A study that found vulnerable New Zealanders are missing out on free prescriptions they are entitled to has sparked concern with Associate Health Minister Peter Dunne.
The ongoing study into equity in prescription medicine use, by University of Otago and Victoria University, found many individuals or families are not getting free prescriptions after paying for 20 prescription items in a year, as they are supposed to.
Mr Dunne says the findings are worrying.
"If people are not getting, as I understand it, the medicines that they should be getting free ... then that is a concern," he told media.
"I certainly will have a look at it."
Using anonymous data from community pharmacy computers, the researchers found that most of those who had more than 20 items dispensed in one year were from the most socio-economically deprived areas of the country.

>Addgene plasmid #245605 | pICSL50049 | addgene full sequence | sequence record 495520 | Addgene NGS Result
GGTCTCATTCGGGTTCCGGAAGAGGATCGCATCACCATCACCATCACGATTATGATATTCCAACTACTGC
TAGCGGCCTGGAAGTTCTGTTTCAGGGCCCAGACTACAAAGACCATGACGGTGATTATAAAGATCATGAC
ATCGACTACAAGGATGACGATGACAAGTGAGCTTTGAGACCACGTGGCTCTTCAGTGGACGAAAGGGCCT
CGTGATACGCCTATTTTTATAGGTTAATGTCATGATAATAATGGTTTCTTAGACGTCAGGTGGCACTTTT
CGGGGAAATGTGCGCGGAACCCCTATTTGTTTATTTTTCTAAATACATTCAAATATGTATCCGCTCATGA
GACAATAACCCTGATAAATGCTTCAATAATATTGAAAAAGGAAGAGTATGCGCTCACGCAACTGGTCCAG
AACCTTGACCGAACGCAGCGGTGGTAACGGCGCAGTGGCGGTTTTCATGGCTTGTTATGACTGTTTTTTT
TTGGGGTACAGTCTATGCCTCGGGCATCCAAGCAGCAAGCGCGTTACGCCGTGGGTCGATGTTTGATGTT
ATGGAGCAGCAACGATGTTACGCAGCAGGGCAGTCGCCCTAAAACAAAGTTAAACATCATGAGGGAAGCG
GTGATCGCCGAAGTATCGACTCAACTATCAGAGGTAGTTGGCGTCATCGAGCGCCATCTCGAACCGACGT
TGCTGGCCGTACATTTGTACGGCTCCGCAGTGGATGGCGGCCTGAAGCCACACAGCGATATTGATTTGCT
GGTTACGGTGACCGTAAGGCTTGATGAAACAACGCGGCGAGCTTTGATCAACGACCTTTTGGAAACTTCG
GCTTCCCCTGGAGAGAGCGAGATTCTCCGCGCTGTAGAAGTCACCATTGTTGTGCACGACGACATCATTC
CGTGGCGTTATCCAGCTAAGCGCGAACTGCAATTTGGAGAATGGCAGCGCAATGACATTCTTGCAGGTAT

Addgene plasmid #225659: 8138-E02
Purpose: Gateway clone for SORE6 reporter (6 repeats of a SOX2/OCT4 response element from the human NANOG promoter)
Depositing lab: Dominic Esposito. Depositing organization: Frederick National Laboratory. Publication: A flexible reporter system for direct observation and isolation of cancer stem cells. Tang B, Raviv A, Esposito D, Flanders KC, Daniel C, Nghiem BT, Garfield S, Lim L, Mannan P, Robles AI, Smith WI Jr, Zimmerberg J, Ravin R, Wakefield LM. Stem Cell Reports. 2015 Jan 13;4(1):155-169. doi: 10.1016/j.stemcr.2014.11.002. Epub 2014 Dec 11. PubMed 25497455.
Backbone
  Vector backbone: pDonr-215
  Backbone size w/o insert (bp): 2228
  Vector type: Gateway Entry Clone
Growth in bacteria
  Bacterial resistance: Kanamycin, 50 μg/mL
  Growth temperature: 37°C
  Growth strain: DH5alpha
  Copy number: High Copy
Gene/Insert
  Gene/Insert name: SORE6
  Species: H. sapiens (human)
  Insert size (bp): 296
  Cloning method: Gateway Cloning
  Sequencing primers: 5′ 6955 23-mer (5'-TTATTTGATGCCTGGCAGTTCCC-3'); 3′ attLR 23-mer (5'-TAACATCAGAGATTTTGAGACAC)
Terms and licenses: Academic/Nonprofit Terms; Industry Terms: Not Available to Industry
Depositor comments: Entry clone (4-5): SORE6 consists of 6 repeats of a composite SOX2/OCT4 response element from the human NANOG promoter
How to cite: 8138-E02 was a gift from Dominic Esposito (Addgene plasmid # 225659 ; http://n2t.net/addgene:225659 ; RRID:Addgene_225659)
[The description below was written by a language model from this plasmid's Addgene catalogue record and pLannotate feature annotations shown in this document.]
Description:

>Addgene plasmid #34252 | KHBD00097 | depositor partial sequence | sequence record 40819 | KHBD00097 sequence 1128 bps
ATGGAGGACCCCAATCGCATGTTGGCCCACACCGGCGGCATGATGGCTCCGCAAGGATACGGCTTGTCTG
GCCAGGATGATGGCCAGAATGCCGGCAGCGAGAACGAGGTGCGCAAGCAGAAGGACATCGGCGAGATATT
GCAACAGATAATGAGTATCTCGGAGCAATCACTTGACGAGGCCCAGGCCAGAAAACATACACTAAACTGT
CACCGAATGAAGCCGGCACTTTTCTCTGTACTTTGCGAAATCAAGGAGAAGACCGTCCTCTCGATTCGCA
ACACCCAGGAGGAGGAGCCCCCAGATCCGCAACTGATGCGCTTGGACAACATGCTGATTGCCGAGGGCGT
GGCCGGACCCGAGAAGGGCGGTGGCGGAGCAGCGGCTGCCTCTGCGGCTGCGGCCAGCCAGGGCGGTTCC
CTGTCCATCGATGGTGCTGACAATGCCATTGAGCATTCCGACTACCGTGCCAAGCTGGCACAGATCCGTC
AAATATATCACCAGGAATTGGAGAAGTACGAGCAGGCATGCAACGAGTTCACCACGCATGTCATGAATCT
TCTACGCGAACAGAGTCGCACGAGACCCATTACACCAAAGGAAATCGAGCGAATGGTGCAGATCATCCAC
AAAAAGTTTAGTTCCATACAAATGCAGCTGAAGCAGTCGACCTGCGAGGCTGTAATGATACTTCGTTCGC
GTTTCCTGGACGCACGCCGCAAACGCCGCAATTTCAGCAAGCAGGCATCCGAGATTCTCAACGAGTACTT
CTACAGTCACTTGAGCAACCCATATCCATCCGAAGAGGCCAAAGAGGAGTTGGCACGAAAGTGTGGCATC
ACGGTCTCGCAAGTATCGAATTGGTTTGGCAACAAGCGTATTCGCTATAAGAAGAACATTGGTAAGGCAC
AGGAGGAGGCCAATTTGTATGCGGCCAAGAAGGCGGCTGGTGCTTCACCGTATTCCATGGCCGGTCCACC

Despite being entitled to the exemption after paying for 20 items, 40 percent still paid the prescription fee for 90 percent of the medicines they got, the study found.
Pharmac data shows that 180,000 people pay for prescriptions after they should be exempt, costing patients about $2.5 million a year.
The researchers say the exemption "does not seem to work in practice", as people have to have a Prescription Subsidy Card and one main pharmacy, or to collect receipts from any other pharmacies they visit and take those to their main pharmacy.
Standard charges for prescription medicines will go up from $3 to $5 in January, meaning the maximum that individuals or families will be required to pay will be $100 per year - but the researchers say some people may potentially end up paying much more.